A ruling related to allegations that a regional church body acted improperly in considering the statement of conscience of Lisa Larges, an openly lesbian candidate for ministry in the Presbyterian Church (U.S.A.), was announced earlier today by a regional commission of the church.
In its eight-page ruling, the commission rejected the procedural process used by the Presbytery of San Francisco to certify its applicants for ministry for candidacy for ordination in the Church. In ruling on the procedural issue, the church commission effectively set aside the certification of Lisa Larges. Certification would have allowed Larges to be examined for ordination.
Her statement in reaction to the ruling is below:
“This decision makes it abundantly clear that the Presbyterian church must remove the current prohibitory language that denies ordination to openly LGBT people and adopt a new policy. The amendment now being voted on across the country properly aligns our understanding of ministry with the mandates of first following Jesus. It gives Presbyteries clear authority to recognize the gifts and call of candidates for ministry they believe are fully qualified, no matter their sexual orientation or gender identity. Candidates, presbyteries and committees who have sought to act faithfully under the current constitution have only been rewarded with challenges and allegations. This decision fosters on-going confusion and demonstrates clearly just how unworkable the current policy is for those seeking a fair hearing.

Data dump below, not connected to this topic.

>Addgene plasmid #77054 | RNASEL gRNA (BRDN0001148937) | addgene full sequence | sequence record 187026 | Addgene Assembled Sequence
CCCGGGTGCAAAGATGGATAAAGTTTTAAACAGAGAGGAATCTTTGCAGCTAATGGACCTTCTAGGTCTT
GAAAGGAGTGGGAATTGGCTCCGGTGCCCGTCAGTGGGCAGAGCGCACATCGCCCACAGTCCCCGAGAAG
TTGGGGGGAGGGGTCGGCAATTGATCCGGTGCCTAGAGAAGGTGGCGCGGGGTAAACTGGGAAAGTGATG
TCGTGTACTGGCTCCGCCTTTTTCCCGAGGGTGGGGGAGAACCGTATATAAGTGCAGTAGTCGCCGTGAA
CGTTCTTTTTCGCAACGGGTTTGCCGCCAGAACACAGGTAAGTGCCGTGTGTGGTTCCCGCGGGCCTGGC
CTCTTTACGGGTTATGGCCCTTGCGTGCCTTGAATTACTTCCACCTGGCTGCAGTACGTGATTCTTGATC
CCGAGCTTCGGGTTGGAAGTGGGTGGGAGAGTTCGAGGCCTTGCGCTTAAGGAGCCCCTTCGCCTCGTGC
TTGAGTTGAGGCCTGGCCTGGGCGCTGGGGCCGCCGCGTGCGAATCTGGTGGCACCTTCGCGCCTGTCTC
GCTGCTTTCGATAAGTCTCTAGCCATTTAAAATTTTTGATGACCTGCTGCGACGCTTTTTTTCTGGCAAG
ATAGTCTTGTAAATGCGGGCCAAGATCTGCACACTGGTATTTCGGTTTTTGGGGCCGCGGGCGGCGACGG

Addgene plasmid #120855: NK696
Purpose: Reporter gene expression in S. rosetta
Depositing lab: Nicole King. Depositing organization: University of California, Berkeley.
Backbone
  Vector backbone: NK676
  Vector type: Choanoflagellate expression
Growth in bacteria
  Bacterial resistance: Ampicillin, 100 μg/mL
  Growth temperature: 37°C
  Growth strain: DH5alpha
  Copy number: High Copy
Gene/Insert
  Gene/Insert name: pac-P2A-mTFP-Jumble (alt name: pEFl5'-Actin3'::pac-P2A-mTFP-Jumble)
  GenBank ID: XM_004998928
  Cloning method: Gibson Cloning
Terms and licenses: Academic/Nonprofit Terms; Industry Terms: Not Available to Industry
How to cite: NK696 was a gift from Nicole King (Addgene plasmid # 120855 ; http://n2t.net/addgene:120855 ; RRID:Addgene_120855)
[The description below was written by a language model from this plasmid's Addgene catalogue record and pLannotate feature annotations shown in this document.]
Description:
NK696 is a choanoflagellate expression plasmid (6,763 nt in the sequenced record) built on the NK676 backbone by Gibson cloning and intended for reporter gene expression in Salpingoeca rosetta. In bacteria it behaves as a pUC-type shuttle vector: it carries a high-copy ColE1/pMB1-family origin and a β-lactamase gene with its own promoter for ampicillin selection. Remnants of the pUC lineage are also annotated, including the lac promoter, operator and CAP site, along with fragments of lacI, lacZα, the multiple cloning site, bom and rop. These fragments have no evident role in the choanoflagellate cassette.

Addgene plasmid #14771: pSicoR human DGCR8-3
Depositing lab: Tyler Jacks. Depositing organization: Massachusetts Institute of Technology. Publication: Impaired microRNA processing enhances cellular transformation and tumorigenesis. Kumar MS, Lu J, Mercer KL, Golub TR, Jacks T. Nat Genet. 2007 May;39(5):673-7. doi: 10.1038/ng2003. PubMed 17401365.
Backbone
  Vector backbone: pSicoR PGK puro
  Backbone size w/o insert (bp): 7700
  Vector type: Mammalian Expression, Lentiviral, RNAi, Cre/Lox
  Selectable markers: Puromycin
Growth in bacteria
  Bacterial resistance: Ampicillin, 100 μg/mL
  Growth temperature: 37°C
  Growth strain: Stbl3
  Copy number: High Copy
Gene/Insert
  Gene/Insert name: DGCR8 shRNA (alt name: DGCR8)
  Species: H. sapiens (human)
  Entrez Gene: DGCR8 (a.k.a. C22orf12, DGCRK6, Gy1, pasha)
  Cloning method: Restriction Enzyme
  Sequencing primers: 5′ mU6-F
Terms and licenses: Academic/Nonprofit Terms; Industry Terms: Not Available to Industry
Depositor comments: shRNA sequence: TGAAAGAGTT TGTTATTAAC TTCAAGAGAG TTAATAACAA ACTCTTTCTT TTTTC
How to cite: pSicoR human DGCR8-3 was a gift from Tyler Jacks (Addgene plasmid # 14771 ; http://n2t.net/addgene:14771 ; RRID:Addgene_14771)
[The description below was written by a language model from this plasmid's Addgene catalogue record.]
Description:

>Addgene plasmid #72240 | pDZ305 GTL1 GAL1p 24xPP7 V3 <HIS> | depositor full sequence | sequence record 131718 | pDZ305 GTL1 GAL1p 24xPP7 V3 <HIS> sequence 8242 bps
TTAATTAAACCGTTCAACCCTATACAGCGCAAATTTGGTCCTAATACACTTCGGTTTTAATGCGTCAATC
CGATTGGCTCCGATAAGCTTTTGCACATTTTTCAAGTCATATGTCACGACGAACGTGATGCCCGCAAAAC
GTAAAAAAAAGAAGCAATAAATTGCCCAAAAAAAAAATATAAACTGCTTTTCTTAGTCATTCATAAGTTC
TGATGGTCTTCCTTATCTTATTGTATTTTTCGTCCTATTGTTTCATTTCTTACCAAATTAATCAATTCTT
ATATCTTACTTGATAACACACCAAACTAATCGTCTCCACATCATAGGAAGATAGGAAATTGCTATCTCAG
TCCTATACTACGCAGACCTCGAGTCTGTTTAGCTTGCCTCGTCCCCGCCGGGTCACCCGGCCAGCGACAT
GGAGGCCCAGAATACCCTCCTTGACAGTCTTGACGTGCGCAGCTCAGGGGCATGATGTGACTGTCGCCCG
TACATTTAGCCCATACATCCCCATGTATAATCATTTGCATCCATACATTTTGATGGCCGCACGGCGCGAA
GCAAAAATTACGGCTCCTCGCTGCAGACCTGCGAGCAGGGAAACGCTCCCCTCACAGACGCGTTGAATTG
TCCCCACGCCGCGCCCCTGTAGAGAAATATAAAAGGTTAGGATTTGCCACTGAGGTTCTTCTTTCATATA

“More than anything, I’m mindful of all the other lesbian, gay, bisexual and transgender (LGBT) candidates for ministry who only want to serve our church. The way forward for them need not be this complicated. This ruling, though technical in nature and limited in scope, nonetheless has deeply personal and painful repercussions for my life and in the lives of other LGBT people earnestly seeking to serve the church. For me, this ruling has already delayed my candidacy for ministry for over one year. I believe the best possible outcome of this decision would be that it will clarify the ordination process for other LGBT persons whose gifts, calls, faith and leadership the church cannot afford to lose. Procedural decisions like this, while important, pale in comparison to the greater urgency of removing all barriers to ordination for those who are called to freely serve the church. Right now, our Presbyteries have the best opportunity yet to vote for fairness, inclusion and welcome.”
In June, the national church’s policy setting group, the General Assembly, voted to remove restrictive language prohibiting gays and lesbian ordination from the church Constitution. The 173 Presbyteries are currently voting on this change, which needs a simple majority for ratification. The ruling in Larges’ case could have an impact on the remaining votes. In 2002, Larges began work with the organization That All May Freely Serve, a group that advocates for a church that honors diversity and welcomes lesbian, gay, bisexual, and transgender persons as full members eligible for ordination. She now serves as the Minister Coordinator of the group.